Meal timing with diabetes: Why when you eat matters (not just what)
COVID-19 has changed the way we eat. Over a year into the pandemic and 72% of Americans say they’re still making at least one change in the food they eat or the way they source or prepare it. As someone with prediabetes or diabetes, you have likely heard this: what you eat has a dramatic effect on your blood sugar control, heart health, disease risks and even protection from severe COVID-19.
But the evidence says WHEN you eat matters, too.
Keep a consistent, evenly spaced meal schedule.
Everyone with or at risk for diabetes needs a healthy eating plan that is tailored to and works specifically for you, based on your unique lifestyle and health history. Your food preferences, what you eat, where and when, can be tweaked to make a big dent in your own personal diabetes and weight management goals. It just takes a little time and practice (and sometimes working together with someone like me), as there’s just no one-size-fits-all plan.
One constant, however, is timing meals—and smart snacks—with a consistent amount of carbohydrates on a consistent schedule throughout the day (say, three main meals 4-5 hours apart at the same or similar times of the day). This helps keep your blood sugar levels more stable, your hunger cravings under control, and your body loaded with the energy it needs for daily activities and self-care.
Wait too long between meals and your blood sugar can dip. Splurge on one big meal and your blood sugar can rise. Skip meals frequently and you can lower your metabolism, making it actually harder to manage blood sugars and weight.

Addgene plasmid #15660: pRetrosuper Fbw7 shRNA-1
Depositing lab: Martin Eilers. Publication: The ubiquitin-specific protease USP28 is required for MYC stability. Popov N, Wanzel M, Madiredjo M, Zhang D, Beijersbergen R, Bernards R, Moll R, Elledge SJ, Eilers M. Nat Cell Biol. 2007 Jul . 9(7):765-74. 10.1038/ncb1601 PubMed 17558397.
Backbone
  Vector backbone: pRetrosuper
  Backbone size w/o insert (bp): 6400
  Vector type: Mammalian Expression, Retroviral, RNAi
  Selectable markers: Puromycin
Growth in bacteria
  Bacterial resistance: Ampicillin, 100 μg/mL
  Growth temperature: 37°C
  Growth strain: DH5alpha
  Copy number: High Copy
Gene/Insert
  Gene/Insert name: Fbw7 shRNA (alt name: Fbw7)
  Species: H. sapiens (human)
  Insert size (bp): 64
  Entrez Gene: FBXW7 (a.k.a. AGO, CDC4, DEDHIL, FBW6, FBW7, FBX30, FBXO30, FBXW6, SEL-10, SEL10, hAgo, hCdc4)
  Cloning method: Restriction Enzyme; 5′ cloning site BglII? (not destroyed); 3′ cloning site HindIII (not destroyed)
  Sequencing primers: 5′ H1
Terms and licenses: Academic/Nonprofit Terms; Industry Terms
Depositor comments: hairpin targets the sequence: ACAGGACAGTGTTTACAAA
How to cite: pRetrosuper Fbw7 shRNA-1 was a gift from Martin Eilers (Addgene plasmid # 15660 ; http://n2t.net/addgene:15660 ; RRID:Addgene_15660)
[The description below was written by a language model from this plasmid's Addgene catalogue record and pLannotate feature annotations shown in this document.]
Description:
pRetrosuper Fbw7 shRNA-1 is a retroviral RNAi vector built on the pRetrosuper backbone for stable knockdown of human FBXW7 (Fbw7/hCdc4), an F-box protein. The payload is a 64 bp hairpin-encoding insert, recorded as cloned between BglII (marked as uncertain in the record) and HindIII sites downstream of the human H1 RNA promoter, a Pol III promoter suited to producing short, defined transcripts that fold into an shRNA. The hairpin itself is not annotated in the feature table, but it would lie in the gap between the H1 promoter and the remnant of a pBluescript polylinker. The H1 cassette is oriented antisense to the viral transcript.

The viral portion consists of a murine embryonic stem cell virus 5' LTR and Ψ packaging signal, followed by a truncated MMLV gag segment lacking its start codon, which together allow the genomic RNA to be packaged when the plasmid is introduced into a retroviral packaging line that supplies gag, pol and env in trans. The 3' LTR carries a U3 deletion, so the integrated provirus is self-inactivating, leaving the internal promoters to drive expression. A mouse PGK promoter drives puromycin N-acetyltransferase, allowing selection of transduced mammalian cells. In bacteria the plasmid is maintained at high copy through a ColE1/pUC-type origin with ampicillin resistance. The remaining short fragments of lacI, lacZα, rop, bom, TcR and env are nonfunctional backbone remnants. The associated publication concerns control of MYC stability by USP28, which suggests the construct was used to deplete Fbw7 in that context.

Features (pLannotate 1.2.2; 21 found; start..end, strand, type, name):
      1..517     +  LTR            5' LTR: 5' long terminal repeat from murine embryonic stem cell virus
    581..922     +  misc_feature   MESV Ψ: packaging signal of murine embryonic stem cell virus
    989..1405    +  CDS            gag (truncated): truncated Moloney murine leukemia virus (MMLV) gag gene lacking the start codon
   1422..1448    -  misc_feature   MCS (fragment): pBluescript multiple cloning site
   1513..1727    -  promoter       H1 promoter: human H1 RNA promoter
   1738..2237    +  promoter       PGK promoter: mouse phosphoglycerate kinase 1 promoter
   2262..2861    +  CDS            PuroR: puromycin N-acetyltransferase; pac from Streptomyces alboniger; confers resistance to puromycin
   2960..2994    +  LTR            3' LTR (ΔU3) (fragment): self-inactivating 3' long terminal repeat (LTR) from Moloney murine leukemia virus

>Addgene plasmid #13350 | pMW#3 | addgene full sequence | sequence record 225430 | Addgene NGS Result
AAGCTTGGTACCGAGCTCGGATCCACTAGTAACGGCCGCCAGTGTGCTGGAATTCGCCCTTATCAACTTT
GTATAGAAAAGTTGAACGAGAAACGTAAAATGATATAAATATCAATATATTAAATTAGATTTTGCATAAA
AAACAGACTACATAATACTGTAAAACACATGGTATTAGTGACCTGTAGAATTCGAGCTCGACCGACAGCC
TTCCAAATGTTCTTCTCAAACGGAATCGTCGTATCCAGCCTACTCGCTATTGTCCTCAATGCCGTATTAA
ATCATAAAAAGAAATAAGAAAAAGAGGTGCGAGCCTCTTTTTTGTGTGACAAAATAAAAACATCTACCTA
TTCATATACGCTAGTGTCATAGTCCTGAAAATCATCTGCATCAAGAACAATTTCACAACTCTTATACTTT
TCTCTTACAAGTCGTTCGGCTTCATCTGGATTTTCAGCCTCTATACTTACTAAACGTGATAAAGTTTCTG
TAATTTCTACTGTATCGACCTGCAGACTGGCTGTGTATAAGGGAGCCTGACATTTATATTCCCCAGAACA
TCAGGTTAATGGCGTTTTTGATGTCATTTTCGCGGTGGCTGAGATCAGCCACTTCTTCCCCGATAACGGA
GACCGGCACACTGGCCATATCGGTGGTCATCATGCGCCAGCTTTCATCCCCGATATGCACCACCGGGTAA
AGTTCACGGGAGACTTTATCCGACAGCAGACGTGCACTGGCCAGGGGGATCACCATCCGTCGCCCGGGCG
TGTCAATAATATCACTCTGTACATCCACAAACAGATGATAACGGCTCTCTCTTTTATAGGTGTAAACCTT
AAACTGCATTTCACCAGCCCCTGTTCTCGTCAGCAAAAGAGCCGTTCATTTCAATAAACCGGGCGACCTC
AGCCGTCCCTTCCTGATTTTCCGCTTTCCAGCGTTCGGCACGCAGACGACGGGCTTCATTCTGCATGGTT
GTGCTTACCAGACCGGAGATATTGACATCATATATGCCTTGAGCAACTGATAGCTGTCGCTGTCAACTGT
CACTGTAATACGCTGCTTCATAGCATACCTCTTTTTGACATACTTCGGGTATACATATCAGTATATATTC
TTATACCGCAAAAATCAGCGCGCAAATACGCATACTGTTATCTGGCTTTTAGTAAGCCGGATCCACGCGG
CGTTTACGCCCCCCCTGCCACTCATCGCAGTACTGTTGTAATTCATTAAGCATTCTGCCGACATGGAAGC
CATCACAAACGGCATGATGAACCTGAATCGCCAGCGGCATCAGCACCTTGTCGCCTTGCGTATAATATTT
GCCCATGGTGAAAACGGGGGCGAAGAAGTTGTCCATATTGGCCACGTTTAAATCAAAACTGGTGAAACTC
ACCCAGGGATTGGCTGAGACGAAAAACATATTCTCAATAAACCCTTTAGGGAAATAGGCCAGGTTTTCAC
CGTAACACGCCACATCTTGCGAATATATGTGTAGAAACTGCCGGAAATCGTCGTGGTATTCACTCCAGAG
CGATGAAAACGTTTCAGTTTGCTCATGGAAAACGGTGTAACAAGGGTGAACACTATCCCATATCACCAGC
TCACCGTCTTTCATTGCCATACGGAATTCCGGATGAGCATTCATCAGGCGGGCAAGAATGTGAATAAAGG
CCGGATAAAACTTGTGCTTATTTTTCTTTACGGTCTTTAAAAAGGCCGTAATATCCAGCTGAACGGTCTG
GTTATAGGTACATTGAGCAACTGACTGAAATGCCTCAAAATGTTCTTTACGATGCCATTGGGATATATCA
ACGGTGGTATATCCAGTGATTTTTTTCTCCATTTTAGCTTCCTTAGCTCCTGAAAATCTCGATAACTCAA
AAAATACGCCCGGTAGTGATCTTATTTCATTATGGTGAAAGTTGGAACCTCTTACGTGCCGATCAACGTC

Studies suggest one reason why regular mealtimes are optimal for your health: they help regulate your body’s internal circadian clock. This clock runs in the background to optimally carry out your body’s essential functions like sleep and digestion. Disrupt this clock and it’s believed to contribute to chronic conditions like cardiovascular disease or type 2 diabetes, and it also makes you more susceptible to viral respiratory diseases.
Set eating interval durations.
Eating interval duration is the time between your first and last eating occasion. One small investigation found that, without changing any other dietary habits, men at risk for diabetes who ate what they normally ate but within a restricted 9-hour eating interval showed improved glucose tolerance regardless of when they began their first meal.
Move breakfast earlier.
Eating start time is another strategy that can benefit cardiometabolic health. A study in Chicago recently discovered that adults who ate their first meal before 8:30 a.m. each day showed lower insulin resistance compared with those who ate after 8:30 a.m., regardless of their eating interval duration.
Don’t make a habit of eating too late at night.
Similarly, your last meal might be moved intentionally earlier too, say 5-6 p.m. A 2020 observational study at Johns Hopkins Bayview Medical Center found that adult subjects who ate late at night (10 p.m.) burned as much as 10 percent less fat when compared to those who ate an early (6 p.m.) dinner—and late eaters had almost a 20 percent higher blood sugar peak.
Try your own experiments.
No matter what your current healthy eating plan is, practice being your own diabetes detective.
- Keep a record of what, how much and when you eat, along with what your blood sugar level is before and two hours after you eat.
- Repeat for a few days.
- Look at your record and ask yourself: how might a specific food or meal be affecting my blood sugar level? How might timing be affecting it? How might eating more or less often be affecting it? Do I need more meal planning help?
Remember: as with when you exercise or take prescribed medications, what AND when you eat affects everyone uniquely! One of the largest diet inquiries of its kind confirms that different people’s blood sugar levels respond very differently when given exactly the same real-life meals.
“Think of diabetes management as a series of experiments that can help you maximize your self-management,” recommends the American Association of Diabetes Care & Education Specialists. “They are not a pass or fail exercise and do not have good or bad judgments associated with them. By experimenting, you learn more about YOUR diabetes and what gets you the results you want.”